George & Wendy Show

Wendy Parker

Heat so bad you can cut it with a knife

| July 06, 2014

Sun

We don’t have an APU. It’s something we are definitely looking at adding, because much to the surprise of environmentalists, we don’t like to idle any more than we absolutely have to. I’d like to say it’s the butterflies, but it’s not. It’s the cost of fuel. When we idle, we burn about a gallon an hour – so idling a 10 hour break costs us somewhere around $40. It’s absolutely more economical to get a motel room when he does a reset, and if we can find one with truck parking, we usually do.

We took a little fan out this time — it just fits over the spotlight handle in the front of the cab and you can crack the window at night and be plenty cool without idling. I should make sure to mention that this is in normal places, like Tennessee, Oklahoma and Nevada. The little fan is absolutely no match for the otherworldly heat in Texas and Arkansas this time of year. It’s been raining, so both states are like giant, hell-hot terrariums. (Do you remember terrariums? When I was a kid in the 70s, everyone had a big ugly plastic terrarium in their living room. In the corner, underneath the macrame basket hanging plant. I digress. [We’ve got something of mini-one today with a bunch of mosses under a weird tabletop lamp whose body is a glass bowl… –ed.])

Once again, we lost the A/C in the absolute hottest part of the trip. It pooped out coming across 40 in Arkansas, which is an exercise in hell already — the joy of sitting in construction traffic for two and a half hours with no A/C is indescribable. We were in a backup of idiots who absolutely could not get the “merge” thing. Unfortunately, there were just as many truckers involved in acting like jerks as there were four-wheelers. They either didn’t have CBs, didn’t have them on, or just really DGAF, because the decent people merged and let one car or truck in front of them miles back, when the signs started appearing.

We saw a big truck take to the breakdown lane. This guy had a reefer on him, came barreling up the breakdown lane, jumped out barefoot and checked his temp, and proceeded to run down the breakdown lane until he was abducted by aliens and used in parasitic experiments. OK, the last part was a filthy lie. I don’t know where he went, because I was too busy having a stroke from the rage of seeing him jump out of the truck barefoot. The CB lit up, and if he made it without being beat to death by angry truckers who hate it when somebody makes everyone look bad, he’s a lucky man. We don’t need that kind of crap.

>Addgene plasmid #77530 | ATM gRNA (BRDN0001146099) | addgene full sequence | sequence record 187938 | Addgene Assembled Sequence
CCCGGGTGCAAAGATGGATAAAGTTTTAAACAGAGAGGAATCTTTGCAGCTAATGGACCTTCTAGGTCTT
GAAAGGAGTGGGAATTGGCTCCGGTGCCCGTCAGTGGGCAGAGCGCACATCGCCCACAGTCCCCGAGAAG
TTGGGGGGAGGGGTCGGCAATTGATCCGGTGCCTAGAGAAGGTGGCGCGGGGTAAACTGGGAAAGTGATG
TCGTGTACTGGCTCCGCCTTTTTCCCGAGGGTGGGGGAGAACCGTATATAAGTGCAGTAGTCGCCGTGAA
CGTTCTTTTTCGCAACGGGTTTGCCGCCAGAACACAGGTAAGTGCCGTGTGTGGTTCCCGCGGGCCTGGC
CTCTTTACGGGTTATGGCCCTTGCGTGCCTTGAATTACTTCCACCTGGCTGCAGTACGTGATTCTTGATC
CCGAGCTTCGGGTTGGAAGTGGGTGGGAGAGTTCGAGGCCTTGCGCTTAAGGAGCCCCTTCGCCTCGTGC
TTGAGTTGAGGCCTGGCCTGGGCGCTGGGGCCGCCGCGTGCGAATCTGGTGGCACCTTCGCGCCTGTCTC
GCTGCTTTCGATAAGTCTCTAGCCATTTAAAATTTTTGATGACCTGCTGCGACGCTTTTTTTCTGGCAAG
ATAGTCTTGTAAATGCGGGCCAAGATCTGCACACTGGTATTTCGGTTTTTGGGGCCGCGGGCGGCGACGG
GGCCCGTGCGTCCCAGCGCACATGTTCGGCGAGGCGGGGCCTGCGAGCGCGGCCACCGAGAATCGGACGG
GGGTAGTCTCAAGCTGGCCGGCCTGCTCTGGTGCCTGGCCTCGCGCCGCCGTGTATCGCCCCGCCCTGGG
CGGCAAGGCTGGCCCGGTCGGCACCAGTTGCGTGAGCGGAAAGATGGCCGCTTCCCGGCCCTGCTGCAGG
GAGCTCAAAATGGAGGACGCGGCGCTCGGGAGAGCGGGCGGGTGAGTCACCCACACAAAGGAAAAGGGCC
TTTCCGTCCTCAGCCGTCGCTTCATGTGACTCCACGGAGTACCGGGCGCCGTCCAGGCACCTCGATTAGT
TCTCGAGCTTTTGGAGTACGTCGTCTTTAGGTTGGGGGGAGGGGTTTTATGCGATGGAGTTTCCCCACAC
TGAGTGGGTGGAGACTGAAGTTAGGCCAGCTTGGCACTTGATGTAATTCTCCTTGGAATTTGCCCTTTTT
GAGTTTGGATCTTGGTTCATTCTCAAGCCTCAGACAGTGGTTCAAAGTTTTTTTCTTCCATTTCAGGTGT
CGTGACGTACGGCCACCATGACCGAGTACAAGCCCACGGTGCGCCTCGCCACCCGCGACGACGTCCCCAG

Fortunately, George was able to get the A/C to work again. Here’s something he learned: if the compressor quits working, it’s not always the compressor. He was told to check the wiring harness, and that’s what it ended up being. We just had a new compressor put on about a month ago – and we’re both wondering if maybe all we needed was a new wiring harness … but hindsight is 20/20. He’ll know to check next time, and you’ll know the first time, so live and learn.

The mood in the truck was distinctly lighter, as I wasn’t expiring from heat fatigue. I tend to be a tad cranky when I’m hot. And having the windows rolled down makes my ears hurt. (There’s a reason he calls me “Princess,” people. He’s a very reasonable man: I’m the one with issues.) Anyway, I don’t know if it’s because he fixed it so good it worked better, or because I had spent the previous day trying not to die (or kill someone else) in the heat, but it was flat cold in the cab. Like so cold there was condensation on the dash. After bitching incessantly about the heat, even I’m not annoying enough to turn around and complain about being cold.

OK, I am.


“I’m sorry, what was that?”

“I’m cold. It’s cold in here.”

“I’m going to choose not to hear that.”

“OK, I’m sorry. But it’s cold in here.”

“Yes. It. Is. And we’re going to enjoy it. All. Day. Long.”

And he was smiling on the outside when he said it, but the smile didn’t really touch his eyes so I shut up and put a jacket on.

Sometimes, you know when it’s time to go home.